Who Was Sake Dean Mahomed? Facts and Quotes About Author, Surgeon and Entrepreneur Celebrated in Google Doodle

Today's Google Doodle celebrates the achievements of Sake Dean Mahomed, author, surgeon and entrepreneur.

On this day in 1794, Mahomed became the first Indian to publish a book in English—he later launched Britain's first Indian restaurant.

Mahomed was born in 1759 in Patna, India. After his father died at the age of 10 he was brought up under the wing of British Captain Godfrey Evan Baker.

Today's Google Doodle celebrates the life of Sake Dean Mahomed Google

He served in the army of the British East India Company as a trainee surgeon, and when Captain Baker resigned in 1782, Mahomed also quit the army, accompanying his adoptive father back to Britain.

In 1794 he published The Travels of Dean Mahomed, the first book by an Indian author in English. In the book, Mahomed described his service and adventures in the British military, the cities of India, and his controversial marriage to Jane Daly.

After emigrating to Cork with Baker, where he studied English in a local school, he had met and fell in love with Daly.

Her parents opposed the marriage and, at that time, marriage between Protestants such as Daly and non-Protestants was illegal.

So the couple eloped and Daly converted to Anglicanism. The couple were married in 1786 and had seven children.

After moving to England with his family in 1810, Mahomed set up Britain's first Indian restaurant, the Hindostanee Coffee House.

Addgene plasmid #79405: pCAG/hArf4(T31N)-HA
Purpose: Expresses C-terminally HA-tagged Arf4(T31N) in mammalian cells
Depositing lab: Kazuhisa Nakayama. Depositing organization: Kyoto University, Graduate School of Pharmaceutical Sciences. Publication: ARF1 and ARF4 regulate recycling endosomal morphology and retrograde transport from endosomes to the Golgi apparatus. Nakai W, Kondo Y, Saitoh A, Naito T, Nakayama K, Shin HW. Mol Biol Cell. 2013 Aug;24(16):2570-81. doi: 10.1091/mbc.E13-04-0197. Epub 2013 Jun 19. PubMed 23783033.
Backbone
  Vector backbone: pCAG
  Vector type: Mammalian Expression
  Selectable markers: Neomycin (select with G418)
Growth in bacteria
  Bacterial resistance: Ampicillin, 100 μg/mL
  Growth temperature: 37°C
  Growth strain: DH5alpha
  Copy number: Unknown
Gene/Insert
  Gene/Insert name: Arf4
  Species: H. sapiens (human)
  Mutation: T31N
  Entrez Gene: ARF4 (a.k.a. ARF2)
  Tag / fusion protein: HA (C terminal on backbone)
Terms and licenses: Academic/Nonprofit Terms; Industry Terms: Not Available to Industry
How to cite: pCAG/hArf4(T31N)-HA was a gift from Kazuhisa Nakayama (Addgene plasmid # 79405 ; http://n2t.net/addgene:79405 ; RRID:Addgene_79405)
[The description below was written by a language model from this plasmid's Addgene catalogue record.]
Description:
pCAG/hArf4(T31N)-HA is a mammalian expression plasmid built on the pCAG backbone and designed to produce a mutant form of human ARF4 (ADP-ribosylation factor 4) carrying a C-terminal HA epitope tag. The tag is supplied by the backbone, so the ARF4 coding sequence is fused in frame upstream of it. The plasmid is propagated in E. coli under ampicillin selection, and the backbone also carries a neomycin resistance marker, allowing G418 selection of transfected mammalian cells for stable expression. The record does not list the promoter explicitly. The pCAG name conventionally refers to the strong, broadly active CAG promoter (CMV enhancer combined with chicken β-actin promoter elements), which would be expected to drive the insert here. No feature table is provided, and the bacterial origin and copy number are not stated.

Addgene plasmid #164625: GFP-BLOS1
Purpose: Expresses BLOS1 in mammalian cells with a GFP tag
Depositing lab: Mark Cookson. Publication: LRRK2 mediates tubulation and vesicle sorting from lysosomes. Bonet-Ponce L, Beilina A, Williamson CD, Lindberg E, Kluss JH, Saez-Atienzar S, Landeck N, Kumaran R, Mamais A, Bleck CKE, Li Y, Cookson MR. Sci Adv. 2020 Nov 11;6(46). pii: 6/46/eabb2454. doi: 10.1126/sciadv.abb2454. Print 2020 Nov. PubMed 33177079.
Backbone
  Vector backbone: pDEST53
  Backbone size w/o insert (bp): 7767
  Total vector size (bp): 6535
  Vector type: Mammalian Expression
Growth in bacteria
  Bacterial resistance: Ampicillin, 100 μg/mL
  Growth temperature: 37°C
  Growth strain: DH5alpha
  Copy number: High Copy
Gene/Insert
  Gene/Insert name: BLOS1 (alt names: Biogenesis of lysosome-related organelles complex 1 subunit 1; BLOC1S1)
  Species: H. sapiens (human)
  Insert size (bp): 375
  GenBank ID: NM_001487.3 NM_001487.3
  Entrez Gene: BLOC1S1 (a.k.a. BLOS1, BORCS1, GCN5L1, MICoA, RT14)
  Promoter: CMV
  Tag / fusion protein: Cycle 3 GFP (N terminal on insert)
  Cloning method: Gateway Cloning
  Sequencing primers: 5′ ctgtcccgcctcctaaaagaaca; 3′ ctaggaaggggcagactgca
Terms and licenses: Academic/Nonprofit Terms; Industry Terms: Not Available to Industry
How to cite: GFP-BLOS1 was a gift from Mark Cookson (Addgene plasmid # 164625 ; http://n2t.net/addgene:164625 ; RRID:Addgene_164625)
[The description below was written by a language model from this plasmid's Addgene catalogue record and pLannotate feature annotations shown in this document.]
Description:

"The Epicure's Almanack—an early London restaurant guide—hailed it as a place for nobility to enjoy hookah and Indian dishes of the highest perfection," writes Google on its Google Doodle page.

However Mahomed was forced to close the restaurant and file for bankruptcy in 1812 and moved to the seaside resort of Brighton where he opened a spa offering luxury herbal steam baths.

He described the head massage treatment with oils he introduced using the Hindi word champissage, origin of the English word "shampoo."

Among patrons of the spa were King George IV and King William IV, and Mahomed soon became known as the "shampooer of kings." He was even appointed personal "shampoo surgeon" to George IV.

He wrote a book on the health benefits of his steam bath methods which he claimed could help alleviate a range of illnesses.

Gradually though his spa treatments fell out of fashion, and Mahomed died in 1851.

In 2005, Mahomed's achievement were celebrated with a plaque on the site of his London restaurant.